The Roar
The Roar


'I freaking love this sport': Kelsey-Lee Barber's gutsy return from 'yips' to Olympic podium

(Photo by Getty Images)
6th August, 2021

Barber won the world title in Doha in 2019 but changes in technique made in conjunction with her husband and coach Mike Barber blew up in her face and she suffered through a long period of self doubt.

She made the final with her final qualifying throw and then got into the bronze position with her second throw. Her final attempt was just five centimetres behind the silver medallist.

“I freaking love this sport and I love my event I can’t tell you how much fun I was having,” Barber said. “I love being out here.

“This year has challenged me in so many ways. There were moments when I was crying and not sure I was going to make it here let alone medal.

“I didn’t want to give it up and didn’t want to stop fighting for it. We found a way.”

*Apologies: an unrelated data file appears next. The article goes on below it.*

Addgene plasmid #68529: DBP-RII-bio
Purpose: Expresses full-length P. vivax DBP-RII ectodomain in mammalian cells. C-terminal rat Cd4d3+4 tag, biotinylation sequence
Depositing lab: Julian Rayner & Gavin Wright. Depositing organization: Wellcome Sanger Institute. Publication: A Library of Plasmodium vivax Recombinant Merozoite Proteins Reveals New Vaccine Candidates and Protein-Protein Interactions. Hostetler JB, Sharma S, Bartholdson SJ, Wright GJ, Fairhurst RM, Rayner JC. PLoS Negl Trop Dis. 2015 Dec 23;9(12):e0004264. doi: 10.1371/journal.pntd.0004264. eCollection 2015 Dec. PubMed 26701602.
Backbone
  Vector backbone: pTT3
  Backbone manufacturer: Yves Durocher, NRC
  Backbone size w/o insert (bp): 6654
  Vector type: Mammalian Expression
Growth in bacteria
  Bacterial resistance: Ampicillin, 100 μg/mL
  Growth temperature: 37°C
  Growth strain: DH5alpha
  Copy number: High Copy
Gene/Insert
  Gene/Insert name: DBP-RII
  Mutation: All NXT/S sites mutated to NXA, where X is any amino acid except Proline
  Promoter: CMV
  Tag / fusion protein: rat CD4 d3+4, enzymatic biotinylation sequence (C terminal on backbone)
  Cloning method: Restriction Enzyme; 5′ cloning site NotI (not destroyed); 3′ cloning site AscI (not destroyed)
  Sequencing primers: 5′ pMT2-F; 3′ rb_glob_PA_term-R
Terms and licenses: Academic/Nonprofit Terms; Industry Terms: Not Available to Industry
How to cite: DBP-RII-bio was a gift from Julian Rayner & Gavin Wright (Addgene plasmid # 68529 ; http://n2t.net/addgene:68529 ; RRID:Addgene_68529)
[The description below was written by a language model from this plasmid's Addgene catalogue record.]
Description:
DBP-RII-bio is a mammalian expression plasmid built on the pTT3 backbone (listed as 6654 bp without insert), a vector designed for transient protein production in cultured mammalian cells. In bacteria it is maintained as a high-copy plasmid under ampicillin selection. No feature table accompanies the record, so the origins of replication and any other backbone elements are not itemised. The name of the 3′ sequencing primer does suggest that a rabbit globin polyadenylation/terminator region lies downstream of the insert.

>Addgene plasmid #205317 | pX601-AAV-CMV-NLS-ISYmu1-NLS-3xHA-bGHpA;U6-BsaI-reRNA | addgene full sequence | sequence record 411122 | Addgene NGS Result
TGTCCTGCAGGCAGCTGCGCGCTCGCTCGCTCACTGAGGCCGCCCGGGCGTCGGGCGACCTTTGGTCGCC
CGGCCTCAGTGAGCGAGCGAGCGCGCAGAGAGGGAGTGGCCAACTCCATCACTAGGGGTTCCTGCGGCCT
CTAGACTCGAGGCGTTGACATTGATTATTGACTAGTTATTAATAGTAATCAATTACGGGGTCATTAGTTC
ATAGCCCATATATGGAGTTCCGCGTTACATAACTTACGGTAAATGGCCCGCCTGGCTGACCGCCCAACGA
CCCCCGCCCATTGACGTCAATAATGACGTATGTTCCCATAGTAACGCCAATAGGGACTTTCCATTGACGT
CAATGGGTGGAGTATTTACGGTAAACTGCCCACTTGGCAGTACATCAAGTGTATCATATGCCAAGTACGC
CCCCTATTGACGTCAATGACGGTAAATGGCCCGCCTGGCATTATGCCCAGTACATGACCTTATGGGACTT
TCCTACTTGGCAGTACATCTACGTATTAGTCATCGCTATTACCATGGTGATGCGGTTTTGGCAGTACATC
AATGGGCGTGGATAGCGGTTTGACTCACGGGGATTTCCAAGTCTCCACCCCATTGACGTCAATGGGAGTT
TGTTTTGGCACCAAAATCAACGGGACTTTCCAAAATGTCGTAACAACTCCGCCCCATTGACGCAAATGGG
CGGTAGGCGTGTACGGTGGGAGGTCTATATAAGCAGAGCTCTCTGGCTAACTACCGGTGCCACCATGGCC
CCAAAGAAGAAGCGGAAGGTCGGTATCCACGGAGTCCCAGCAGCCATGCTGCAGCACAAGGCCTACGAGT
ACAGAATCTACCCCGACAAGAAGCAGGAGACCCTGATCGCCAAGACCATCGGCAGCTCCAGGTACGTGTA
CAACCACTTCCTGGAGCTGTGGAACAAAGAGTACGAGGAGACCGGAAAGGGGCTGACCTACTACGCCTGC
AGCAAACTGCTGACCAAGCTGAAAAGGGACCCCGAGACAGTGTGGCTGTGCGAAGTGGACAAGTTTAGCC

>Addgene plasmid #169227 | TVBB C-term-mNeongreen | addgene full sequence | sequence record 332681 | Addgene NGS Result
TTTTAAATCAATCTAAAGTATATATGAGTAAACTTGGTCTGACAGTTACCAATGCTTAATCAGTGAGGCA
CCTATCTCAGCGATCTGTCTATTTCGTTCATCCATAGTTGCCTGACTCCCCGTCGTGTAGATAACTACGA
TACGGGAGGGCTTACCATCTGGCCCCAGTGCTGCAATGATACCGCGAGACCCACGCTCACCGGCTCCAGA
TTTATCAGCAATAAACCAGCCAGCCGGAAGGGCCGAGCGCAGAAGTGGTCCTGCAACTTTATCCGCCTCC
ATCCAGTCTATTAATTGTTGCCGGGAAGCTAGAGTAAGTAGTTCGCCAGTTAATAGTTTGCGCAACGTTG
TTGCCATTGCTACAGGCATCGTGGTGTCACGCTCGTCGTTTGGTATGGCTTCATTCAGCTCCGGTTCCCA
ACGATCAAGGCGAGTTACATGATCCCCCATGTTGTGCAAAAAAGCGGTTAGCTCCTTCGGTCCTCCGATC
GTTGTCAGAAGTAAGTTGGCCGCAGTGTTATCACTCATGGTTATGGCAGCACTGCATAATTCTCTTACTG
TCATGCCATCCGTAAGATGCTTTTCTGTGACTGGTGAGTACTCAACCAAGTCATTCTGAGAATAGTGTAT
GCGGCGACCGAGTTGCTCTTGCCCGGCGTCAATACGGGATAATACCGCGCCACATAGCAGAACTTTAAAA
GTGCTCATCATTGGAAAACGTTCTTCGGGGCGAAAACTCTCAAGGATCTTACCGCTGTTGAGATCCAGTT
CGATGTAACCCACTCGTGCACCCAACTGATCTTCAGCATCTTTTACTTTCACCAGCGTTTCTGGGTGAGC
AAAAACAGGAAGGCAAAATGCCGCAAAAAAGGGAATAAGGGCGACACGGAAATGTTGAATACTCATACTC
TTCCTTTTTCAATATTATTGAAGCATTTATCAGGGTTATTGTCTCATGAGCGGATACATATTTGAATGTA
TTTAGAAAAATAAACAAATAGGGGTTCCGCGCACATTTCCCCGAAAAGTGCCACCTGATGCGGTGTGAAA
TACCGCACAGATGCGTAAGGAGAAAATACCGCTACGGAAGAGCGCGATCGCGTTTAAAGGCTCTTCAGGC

Australia had three throwers in the eight athlete final, the first time that’s happened in a men’s or women’s Olympic field final. Mackenzie Little was eighth, Kathryn Mitchell sixth and Barber, 29, completed a superb comeback.


“She was done, you wondered whether she could do it again and she got on the podium,” said David Culbert, a former Olympic long jumper, on Channel 7.

“It’s an easy looking event that can be very hard. She won the world title with her final throw in doha in 2019 and she went back to Canberra and made a couple of small technical changes, as you do, ‘how can we improve?’.

“The pandemic started and all of a sudden she was trying to throw further and further and she was throwing shorter and shorter. The harder she tried, the shorter she threw.

“They couldn’t work it out. They tried everything.”

Barber has acknowledged it was a mental issue rather than physical.

“It’s probably like a free throw in basketball when they’re going in you feel you can’t miss and then all of a sudden you can make one,” said Culbert.


“Same with a three foot putt – you make all of them then all of a sudden you can’t make one and you overthink it and then instead of two technical thoughts you have 63.

“When that happens you’re cooked, and that’s the yips.”